Degenerative Myelopathy (DM) is a progressive disease of the spinal cord in older dogs. In many breeds, the disease is strongly correlated with a mutation in the superoxide dismutase 1 (SOD1) gene often referred to as the 118G>A mutation. This mutation is tested for using the standard DM test (see above). More recently, a second mutation in the SOD1 gene has been detected in the Bernese Mountain Dog (BMD) and is referred to as the SOD1B 52A>T mutation. To date, a single BMD with two copies of the 52A>T mutation and no copies of the 118G>A mutation has been clinically diagnosed with DM. In one additional study, a single BMD that tested ‘CARRIER’ for both the 118G>A and the 52A>T showed clinical signs of DM highlighting the potential for complex mutation interactions.
The SOD1B mutation is detected much less frequently (3%) than the 118G>A mutation (38%) in BMD but could play a role in disease progression. In an effort to further understand the disease in the breed, the SOD1B test is being offered. Please share the results in an open database such as The Berner-Garde Foundation (http://www.bernergarde.org/home/), a group established to collect, maintain and disseminate information about genetic diseases observed in the BMD. Through tracking of the health and SOD1B status, a better understanding of the impact of this mutation on the breed can be determined.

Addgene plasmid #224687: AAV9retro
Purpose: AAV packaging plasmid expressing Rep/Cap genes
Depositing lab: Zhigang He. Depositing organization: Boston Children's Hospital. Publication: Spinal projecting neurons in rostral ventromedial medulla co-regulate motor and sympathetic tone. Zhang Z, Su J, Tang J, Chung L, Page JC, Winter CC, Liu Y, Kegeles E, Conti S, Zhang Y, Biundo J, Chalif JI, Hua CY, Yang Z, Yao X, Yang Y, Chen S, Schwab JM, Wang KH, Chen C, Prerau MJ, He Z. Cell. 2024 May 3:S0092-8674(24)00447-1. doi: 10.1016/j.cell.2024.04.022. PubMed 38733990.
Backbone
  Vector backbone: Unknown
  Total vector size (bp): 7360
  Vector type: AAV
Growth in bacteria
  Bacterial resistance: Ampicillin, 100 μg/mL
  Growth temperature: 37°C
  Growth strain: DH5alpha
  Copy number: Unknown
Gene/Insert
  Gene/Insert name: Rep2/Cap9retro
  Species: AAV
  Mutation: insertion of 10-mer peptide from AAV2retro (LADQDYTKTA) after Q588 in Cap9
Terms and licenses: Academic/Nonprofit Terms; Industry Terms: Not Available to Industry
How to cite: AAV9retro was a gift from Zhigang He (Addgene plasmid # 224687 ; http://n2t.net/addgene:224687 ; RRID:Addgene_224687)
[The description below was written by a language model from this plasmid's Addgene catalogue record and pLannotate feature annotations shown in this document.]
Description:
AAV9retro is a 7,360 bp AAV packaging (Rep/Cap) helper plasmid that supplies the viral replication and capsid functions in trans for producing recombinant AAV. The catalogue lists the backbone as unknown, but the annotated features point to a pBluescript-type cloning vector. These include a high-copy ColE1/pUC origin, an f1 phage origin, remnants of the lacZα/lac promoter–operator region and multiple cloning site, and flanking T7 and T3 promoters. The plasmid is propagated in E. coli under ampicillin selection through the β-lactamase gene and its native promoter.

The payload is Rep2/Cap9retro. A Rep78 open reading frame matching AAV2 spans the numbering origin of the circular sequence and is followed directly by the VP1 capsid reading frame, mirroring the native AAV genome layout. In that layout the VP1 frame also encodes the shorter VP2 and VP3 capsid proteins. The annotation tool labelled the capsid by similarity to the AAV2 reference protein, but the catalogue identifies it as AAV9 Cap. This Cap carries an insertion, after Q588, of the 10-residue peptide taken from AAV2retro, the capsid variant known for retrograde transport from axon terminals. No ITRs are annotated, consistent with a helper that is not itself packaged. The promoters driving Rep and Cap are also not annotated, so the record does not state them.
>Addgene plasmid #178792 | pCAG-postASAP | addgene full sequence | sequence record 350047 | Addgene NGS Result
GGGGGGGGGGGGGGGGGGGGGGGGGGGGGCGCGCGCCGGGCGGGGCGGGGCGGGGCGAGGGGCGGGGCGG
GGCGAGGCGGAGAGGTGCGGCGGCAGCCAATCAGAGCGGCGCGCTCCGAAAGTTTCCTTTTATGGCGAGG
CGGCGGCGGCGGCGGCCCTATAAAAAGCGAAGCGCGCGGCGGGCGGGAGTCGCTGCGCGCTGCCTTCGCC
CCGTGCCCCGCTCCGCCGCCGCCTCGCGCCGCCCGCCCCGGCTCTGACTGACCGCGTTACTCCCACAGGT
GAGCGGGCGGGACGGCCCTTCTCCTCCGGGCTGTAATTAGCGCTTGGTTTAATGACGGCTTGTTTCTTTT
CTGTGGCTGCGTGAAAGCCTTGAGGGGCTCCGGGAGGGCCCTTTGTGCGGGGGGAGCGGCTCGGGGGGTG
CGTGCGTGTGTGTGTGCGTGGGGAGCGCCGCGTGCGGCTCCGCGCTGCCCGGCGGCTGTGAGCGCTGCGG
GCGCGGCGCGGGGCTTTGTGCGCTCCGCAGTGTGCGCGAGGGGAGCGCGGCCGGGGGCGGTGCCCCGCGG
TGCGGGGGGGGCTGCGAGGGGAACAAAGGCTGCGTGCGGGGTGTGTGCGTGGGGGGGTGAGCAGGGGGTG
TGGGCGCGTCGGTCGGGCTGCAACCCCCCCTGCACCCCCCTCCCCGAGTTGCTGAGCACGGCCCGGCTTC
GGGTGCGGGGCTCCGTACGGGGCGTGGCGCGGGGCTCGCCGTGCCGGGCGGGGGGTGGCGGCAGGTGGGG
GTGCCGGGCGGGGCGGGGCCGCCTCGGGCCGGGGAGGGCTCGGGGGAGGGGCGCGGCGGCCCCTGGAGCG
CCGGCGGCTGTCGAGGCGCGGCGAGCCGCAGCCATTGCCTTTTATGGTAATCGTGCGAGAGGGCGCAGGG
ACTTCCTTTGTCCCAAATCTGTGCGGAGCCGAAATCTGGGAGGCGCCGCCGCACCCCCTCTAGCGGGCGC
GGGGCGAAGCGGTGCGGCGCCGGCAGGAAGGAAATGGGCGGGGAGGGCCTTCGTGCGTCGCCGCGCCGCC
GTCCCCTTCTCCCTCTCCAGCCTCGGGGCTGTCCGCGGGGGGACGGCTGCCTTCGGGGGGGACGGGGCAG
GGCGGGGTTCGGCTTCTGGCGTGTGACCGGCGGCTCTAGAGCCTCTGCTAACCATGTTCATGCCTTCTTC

Bernese Mountain Dog
A (CLEAR/NORMAL): These dogs have two normal copies of DNA. To date, no dogs tested as ‘CLEAR/NORMAL’ have been confirmed to have DM.
B (CARRIER/NOT AFFECTED): These dogs have one copy of the 52A>T mutation and one normal copy of DNA. One compound carrier (118G>A carrier, 52A>T) to date has been confirmed to have DM.
C (AT RISK/AFFECTED): These dogs have two copies of the 52A>T mutation and may develop DM during their lifetime. At this point, the SOD1B mutation can be interpreted as being ‘AT RISK’ of developing DM within the animal’s lifetime. For dogs showing clinical signs with a presumptive diagnosis of DM, ‘AT RISK/AFFECTED’ test results can be used as an additional tool to aid in the diagnosis of DM.